Charles-François Daubigny’s etching, “Le Cochon dans un Verger”, 1860

Charles-François Daubigny (aka Charles Daubigny) (1817–1878)

“Le Cochon dans un Verger” (The Pig in an Orchard), 1860

Etching and drypoint on chine collé on laid paper with full margins and blind-stamped by La Chalcographie du Louvre. Note: Melot (1981) advises that the Chalcographie edition shows the title as “Le Porc” and so this impression must be before the authorization of the Chalcographie’s edition.
Size: (sheet) 16.6 x 22.6 cm; (plate) 12.7 x 17.9 cm; (image borderline) 10.2 x 13.3 cm
Inscribed on the plate below the image borderline: (left) “Daubigny”; (centre) "un Cochon de propriètaire qui ne fera de bien qu' après sa mort" 
Melot D 96 (Michel Melot 1981, "Graphic Art of the Pre-Impressionists”, Harry N. Abrams, New York, p. 281); Delteil 96.III (Loys Delteil 1902, “Le Peintre-Graveur Illustré (XIXe et XXe siècles)”, 31 vols, Paris)

The British Museum offers the following description of this print:

Condition: richly-inked and well-printed impression with generous margins in excellent condition (i.e. there are no tears, holes, folds, abrasions, stains or foxing).

I am selling this freely drawn etching (with drypoint) for the total cost of AU$196 (currently US$150.5/EUR127.02/GBP112.33 at the time of this listing) including postage and handling to anywhere in the world.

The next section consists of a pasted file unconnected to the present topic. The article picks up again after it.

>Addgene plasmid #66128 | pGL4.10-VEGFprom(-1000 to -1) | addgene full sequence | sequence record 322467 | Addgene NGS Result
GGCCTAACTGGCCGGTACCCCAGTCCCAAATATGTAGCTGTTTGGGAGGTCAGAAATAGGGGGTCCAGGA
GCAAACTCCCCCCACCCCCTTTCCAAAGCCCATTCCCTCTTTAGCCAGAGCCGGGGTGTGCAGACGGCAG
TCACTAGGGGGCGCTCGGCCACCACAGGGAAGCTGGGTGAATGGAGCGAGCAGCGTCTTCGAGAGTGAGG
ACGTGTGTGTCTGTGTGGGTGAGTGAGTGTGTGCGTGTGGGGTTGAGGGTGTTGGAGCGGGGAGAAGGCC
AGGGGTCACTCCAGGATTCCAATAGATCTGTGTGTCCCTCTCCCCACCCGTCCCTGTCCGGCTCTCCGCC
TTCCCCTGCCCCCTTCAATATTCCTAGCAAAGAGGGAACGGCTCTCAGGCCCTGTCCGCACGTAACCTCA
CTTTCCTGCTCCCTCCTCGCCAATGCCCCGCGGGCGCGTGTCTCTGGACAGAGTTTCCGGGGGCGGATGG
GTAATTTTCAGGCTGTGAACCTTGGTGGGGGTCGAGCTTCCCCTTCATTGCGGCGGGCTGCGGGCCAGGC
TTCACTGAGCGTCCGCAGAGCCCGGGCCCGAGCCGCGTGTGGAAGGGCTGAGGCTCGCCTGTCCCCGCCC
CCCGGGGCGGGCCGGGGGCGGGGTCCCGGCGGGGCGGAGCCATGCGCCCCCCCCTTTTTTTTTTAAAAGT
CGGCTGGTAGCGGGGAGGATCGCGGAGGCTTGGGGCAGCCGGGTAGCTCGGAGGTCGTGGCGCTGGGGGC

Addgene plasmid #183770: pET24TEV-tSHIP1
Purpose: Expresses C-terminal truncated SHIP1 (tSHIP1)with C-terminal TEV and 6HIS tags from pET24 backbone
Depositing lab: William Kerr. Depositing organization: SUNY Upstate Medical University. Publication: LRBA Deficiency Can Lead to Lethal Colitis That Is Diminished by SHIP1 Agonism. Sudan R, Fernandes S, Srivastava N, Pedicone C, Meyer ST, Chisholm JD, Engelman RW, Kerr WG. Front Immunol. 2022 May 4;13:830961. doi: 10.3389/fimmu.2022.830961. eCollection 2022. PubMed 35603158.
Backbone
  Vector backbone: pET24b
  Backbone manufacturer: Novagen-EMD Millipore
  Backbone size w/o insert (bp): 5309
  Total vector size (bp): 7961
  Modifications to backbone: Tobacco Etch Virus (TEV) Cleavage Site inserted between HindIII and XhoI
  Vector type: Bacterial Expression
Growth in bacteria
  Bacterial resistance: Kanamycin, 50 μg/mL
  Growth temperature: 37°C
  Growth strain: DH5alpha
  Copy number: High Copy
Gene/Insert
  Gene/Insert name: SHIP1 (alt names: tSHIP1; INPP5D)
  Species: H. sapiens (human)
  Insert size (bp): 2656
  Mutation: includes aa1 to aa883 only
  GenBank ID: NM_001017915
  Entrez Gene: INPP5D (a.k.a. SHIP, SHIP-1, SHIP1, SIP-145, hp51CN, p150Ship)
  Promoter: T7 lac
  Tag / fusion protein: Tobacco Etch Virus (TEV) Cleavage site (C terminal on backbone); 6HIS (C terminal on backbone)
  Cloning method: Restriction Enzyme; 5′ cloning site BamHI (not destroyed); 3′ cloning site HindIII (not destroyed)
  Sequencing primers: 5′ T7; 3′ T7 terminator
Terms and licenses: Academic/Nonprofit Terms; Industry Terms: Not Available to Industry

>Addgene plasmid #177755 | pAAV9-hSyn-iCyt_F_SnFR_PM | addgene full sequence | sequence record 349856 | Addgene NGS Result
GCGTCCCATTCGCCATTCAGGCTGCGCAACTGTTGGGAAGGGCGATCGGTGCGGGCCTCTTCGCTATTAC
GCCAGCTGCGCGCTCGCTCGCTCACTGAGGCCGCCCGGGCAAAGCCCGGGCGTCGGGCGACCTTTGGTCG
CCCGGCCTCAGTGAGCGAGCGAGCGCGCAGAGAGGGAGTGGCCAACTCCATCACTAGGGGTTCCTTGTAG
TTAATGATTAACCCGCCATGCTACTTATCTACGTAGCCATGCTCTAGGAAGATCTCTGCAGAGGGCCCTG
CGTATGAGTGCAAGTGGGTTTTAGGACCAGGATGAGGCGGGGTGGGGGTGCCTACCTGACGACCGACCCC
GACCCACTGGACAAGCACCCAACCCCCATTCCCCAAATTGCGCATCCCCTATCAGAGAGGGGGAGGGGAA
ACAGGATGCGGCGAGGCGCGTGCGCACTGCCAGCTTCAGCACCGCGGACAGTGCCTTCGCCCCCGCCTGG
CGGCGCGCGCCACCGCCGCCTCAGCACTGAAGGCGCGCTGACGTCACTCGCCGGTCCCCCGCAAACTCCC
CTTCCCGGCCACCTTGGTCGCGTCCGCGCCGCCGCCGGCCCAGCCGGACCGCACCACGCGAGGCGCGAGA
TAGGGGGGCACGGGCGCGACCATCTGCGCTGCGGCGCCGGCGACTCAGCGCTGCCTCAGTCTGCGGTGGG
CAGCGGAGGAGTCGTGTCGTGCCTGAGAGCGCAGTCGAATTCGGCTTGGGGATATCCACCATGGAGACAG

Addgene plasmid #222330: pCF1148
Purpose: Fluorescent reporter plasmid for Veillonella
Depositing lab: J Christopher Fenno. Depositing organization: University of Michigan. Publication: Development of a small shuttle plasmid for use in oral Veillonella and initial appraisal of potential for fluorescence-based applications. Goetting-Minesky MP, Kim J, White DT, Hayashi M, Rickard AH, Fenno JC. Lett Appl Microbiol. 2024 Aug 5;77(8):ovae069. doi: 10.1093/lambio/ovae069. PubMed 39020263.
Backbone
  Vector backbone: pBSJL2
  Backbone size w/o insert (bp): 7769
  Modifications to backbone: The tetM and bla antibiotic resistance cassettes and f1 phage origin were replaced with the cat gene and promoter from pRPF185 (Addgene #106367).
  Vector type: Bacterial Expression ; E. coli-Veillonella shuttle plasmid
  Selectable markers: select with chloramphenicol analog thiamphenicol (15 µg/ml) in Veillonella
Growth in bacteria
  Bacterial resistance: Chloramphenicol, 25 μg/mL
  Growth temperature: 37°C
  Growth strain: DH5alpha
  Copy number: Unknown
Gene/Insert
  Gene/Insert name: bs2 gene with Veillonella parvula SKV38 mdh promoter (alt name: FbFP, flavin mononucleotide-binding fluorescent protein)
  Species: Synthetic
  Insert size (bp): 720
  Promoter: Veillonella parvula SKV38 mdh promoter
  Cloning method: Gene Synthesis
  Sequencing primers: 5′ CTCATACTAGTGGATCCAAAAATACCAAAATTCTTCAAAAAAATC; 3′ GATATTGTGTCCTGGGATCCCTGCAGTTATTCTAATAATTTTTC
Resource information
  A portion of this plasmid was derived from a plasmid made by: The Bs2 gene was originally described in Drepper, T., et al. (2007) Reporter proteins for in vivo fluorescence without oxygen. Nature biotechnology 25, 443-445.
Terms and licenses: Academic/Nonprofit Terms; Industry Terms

If you are interested in purchasing this exemplary etching of Daubigny's commitment to direct observation of nature, please contact me ( and I will send you a PayPal invoice to make the payment easy.

This print has been sold

There is a strange mix of meanings projected by this print. On one hand the line of cursive text etched below the image—"un Cochon de propriètaire qui ne fera de bien qu' après sa mort"—which I understand were the words of Daubigny’s friend, the sculptor Jean-Louis Chenillion, who was watching Daubigny at work drawing the pig, raises more questions than are answered by the composition.

Google translates this text into the following bitter statement in English: “a Pig owner who will do good only after his death." This slightly unsettling and very obscure translation is moulded by Michel Melot’s (1981) in "Graphic Art of the Pre-Impressionists” to mean: “a pig of a landlord of no use except dead” (p. 280). For me, however, I am left still wondering about the significance of the portrayed pig and its relationship to its owner. Perhaps more intriguing is the relationship between the pig, its owner and their connection to Daubigny that drove him to inscribe these grim words uttered by his friend.

Beyond the curious play of meanings projected by the inscription, the treatment of the portrayed subject is equally curious. For me, Daubigny has intentionally camouflaged the portrayed landscape features in the scene with loosely laid lines so that the whole composition seems literally woven together. For me, this visual blending of sky, trees, grasses and ground with the pig and distant sheds expresses a vision of landscape that is more about the complexity of intuitive sensory responses than a “straight forward” mimetic description of what he observed.